Learning of his daughter's cancer diagnosis confirmed Sqn Ldr Phil Holdcroft and his wife Beth's worst nightmares. Their youngest daughter Isla now had a gruelling fight on her hands to overcome leukaemia and endure the aggressive treatment that would follow.

Sqn Ldr Phil Holdcroft

In his own words, Phil describes some of the emotional rollercoaster his family have ridden since receiving those devastating test results and how the love and support of family, friends and in a small part the RAF Benevolent Fund have been a shining light in their dark days.

Being beckoned into a hospital interview room and having our hearts ripped apart by the devastating news of Isla's diagnosis was indescribably tough.  I felt anger, denial and numb all at once.  It seemed so unfair that Isla, a beautiful 22-month-old bundle of happiness and joy, should be dealt such a cruel blow. It took 36/48 hours for the news to fully register, but we knew immediately that we must be strong for her and give it everything we had to get her through it.

It soon became apparent that Beth would need to give up her job as a primary school teacher in order to provide fulltime care for Isla; overnight we went from being a two wage-earning family to a single wage earning family.  It was a critical time to lose such a big chunk of our income and placed a considerable strain on the family.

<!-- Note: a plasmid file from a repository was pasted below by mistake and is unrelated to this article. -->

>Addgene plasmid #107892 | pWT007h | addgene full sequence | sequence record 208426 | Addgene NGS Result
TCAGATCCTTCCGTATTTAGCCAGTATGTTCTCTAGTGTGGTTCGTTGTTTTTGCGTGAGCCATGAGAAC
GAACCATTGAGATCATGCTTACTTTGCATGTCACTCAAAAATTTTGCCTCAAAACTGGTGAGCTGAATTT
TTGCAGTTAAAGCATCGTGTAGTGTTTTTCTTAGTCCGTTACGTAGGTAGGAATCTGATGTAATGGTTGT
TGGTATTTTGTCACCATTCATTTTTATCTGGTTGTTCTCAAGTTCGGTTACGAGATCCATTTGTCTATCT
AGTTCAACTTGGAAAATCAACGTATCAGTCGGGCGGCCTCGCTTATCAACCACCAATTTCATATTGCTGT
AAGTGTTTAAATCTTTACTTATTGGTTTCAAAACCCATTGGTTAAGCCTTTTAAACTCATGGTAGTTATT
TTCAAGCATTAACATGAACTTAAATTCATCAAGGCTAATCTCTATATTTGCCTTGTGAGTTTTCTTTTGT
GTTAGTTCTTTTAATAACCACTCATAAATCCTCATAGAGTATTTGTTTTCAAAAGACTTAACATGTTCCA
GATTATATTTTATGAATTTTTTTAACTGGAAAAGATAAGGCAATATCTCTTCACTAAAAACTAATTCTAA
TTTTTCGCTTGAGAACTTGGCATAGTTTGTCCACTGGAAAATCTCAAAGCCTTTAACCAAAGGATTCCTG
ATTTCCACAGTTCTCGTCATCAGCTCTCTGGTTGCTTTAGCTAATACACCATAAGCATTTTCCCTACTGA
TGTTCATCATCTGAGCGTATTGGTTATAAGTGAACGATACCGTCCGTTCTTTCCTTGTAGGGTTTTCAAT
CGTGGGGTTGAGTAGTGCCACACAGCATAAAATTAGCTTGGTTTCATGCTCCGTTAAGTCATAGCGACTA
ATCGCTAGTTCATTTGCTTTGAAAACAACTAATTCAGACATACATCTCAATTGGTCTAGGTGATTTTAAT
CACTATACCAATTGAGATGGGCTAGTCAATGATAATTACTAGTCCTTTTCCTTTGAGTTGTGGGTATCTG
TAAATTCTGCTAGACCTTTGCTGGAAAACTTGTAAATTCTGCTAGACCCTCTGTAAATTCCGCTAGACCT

That was when we approached the RAF Benevolent Fund, who were able to help out with a grant to fund things like travel to hospital and staying away from home whilst Isla was an in-patient.  Support from the RAF Benevolent Fund helped ease the pressure during a very vulnerable period, allowing us to focus wholly on Isla's needs.

The RAF Benevolent Fund has been incredible, approachable and supportive.  Certainly for myself there was a bit of a stigma attached to accepting help.  As servicemen we are institutionalised to be self-sufficient and able to just cope. But at no point did we feel degraded by the experience – we just felt completely supported.

Isla's illness hasn't altered our priorities but it has given us a unique viewpoint.  I liken it to the moment when military folk return from a tour of duty, where everything is vivid and life feels incalculably precious.  When Isla is well, we treasure every single moment.

While Isla's end of treatment date is not until October 2016, and she will have to wait until 2021 until she is officially 'cured', we allow our minds to believe we will get there, while remaining firmly focused on the next step ahead.

Yes, we worry. But we are no longer scared. With the support we are blessed with, and the amazing care Isla receives, we remain utterly optimistic that Isla will win her 'challenge for a lifetime'.

The family are now looking forward to a time when Isla, three, can stop her daily chemo treatment and she remains in remission.